Australian business leaders have urged the country’s government to allow skilled migrants to return and aid businesses suffering from skills shortages.
This latest urge from Australian business leaders comes following the government’s announcement – which failed to mention a date – of letting skilled migrants return to Australia as a priority group.
Earlier this month, Australian Prime Minister Scott Morrison said that returning Australians would get the first priority, with double vaccinated skilled migrants and international students next on the priority list of people arriving in Australia.
Australian Chamber of Commerce and Industry (ACCI) chief executive Andrew McKellar said that while the federal government’s announcement of reopening Australian borders was helpful, it still failed to deliver a date of when international travel might be resumed, which left Australian businesses without clear answers.
He described skills shortages in Australia as ‘crippling’ for small business owners, who are left with minimal options to address the uncertainty surrounding their operations.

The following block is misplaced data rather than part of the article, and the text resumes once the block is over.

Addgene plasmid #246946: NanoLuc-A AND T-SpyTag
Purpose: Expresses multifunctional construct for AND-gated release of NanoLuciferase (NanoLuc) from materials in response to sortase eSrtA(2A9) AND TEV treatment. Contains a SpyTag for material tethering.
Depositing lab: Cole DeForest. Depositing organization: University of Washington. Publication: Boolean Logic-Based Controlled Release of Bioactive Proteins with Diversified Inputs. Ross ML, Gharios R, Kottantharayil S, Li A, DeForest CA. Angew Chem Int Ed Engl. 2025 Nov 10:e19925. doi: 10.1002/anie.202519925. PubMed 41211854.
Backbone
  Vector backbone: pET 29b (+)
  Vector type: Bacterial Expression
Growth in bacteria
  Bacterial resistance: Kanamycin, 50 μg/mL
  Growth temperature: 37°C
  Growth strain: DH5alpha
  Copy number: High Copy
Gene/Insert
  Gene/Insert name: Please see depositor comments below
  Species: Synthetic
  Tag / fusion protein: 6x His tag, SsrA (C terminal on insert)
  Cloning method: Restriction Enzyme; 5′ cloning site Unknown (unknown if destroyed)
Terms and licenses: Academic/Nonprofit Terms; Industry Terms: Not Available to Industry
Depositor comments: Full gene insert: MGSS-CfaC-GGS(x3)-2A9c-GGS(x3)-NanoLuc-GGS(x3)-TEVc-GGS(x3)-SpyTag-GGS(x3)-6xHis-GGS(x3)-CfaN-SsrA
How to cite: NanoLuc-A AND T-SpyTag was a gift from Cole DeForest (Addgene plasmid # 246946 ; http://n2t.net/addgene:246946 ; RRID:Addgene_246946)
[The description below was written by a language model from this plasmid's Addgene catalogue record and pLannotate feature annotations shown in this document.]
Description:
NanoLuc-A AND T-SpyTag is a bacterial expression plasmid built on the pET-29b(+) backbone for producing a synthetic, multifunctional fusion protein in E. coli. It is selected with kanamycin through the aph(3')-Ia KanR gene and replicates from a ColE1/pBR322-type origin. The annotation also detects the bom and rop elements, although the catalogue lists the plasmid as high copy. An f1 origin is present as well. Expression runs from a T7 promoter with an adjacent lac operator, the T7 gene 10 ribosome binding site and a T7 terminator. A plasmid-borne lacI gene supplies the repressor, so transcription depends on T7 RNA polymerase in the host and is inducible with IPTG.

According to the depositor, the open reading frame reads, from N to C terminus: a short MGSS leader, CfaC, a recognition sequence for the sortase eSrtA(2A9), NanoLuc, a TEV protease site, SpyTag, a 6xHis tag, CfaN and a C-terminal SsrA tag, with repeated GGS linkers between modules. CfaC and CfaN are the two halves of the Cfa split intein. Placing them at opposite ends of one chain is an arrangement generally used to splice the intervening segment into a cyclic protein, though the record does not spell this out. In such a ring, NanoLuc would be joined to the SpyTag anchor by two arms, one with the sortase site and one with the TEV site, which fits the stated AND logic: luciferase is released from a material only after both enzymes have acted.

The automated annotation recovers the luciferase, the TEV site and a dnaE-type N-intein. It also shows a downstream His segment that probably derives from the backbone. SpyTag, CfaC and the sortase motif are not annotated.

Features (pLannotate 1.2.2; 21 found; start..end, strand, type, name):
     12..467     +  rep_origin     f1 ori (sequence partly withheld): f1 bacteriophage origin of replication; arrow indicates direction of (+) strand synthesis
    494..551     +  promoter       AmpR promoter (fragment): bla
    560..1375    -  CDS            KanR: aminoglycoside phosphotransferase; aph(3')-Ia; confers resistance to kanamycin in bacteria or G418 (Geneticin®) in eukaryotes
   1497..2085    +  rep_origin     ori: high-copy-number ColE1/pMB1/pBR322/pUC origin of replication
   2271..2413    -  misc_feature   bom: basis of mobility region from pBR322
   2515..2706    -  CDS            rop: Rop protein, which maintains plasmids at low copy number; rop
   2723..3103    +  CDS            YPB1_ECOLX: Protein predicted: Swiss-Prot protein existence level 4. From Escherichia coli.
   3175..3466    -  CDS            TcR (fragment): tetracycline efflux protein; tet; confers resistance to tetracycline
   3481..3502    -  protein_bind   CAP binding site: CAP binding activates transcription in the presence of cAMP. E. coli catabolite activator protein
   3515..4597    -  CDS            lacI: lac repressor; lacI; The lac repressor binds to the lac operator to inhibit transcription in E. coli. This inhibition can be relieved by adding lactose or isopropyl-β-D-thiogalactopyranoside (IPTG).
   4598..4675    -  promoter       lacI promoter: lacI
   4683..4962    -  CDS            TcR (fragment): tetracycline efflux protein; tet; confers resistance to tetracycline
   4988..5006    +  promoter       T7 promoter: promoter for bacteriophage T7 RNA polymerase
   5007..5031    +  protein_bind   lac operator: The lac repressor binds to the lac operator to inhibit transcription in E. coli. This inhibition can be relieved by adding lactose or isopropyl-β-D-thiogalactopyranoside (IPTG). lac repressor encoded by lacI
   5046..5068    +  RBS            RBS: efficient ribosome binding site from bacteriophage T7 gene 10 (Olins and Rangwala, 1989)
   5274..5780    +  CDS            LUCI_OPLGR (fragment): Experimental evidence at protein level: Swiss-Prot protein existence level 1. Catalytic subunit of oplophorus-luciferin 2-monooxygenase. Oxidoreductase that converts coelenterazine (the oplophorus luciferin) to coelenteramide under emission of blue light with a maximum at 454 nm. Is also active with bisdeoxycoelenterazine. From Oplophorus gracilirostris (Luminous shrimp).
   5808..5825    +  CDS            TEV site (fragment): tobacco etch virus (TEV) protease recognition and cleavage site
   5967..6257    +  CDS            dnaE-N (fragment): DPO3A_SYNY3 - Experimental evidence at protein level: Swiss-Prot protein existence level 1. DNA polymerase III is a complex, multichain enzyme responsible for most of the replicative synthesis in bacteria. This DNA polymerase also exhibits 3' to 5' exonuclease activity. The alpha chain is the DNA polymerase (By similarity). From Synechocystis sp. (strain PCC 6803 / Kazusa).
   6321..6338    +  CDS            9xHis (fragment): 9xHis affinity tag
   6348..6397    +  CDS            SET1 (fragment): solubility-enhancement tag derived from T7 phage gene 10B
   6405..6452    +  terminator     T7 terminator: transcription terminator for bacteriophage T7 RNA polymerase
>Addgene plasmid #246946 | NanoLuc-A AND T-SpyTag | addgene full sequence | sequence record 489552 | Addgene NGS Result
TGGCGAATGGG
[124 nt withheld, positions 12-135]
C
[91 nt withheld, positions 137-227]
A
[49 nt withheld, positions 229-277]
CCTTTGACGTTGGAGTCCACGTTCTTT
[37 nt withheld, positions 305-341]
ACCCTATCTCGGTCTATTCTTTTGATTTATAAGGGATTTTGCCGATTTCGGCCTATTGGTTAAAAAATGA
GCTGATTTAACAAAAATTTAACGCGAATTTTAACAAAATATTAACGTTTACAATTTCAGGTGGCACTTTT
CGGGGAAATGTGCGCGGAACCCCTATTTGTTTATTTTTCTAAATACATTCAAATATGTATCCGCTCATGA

Australian Industry Group chief executive Innes Willox also said that skills shortages in Australia would intensify once Australian States and Territories officially come out of lockdowns.
Such a scenario would warrant an immediate return to pre-pandemic levels of skilled migration, Mr Willox said.
He also urged the Australian government to reopen international borders as soon as possible, saying that there is “no time to waste” for Australia to resume skilled migration to the country.
In the 2020-21 migration year, Australia granted 79,620 permanent residency visas in the skilled category – down from 109,713 grants in 2018-19 and well below the 128,000 skilled visas given to applicants in 2016.
Moreover, in August, an Australian parliamentary committee said that around 500,000 migrants had left the country since the start of the Covid-19 pandemic, with another 77,000 migrants set to depart in this financial year.
This led to the committee concluding that Australia needs to swiftly overhaul its existing migration system by introducing more pathways to Australian PR for migrants, better lists for industries in need of employing skilled migrants, and greater opportunities for talented international students to remain in Australia following their studies.
Elsewhere, Deloitte Access Economics partner Chris Richardson said that fears regarding skilled migrants in Australia taking jobs or lowering wages were misplaced, as those migrants would spend money in the Australian economy, create new jobs, and increase wages over the long term.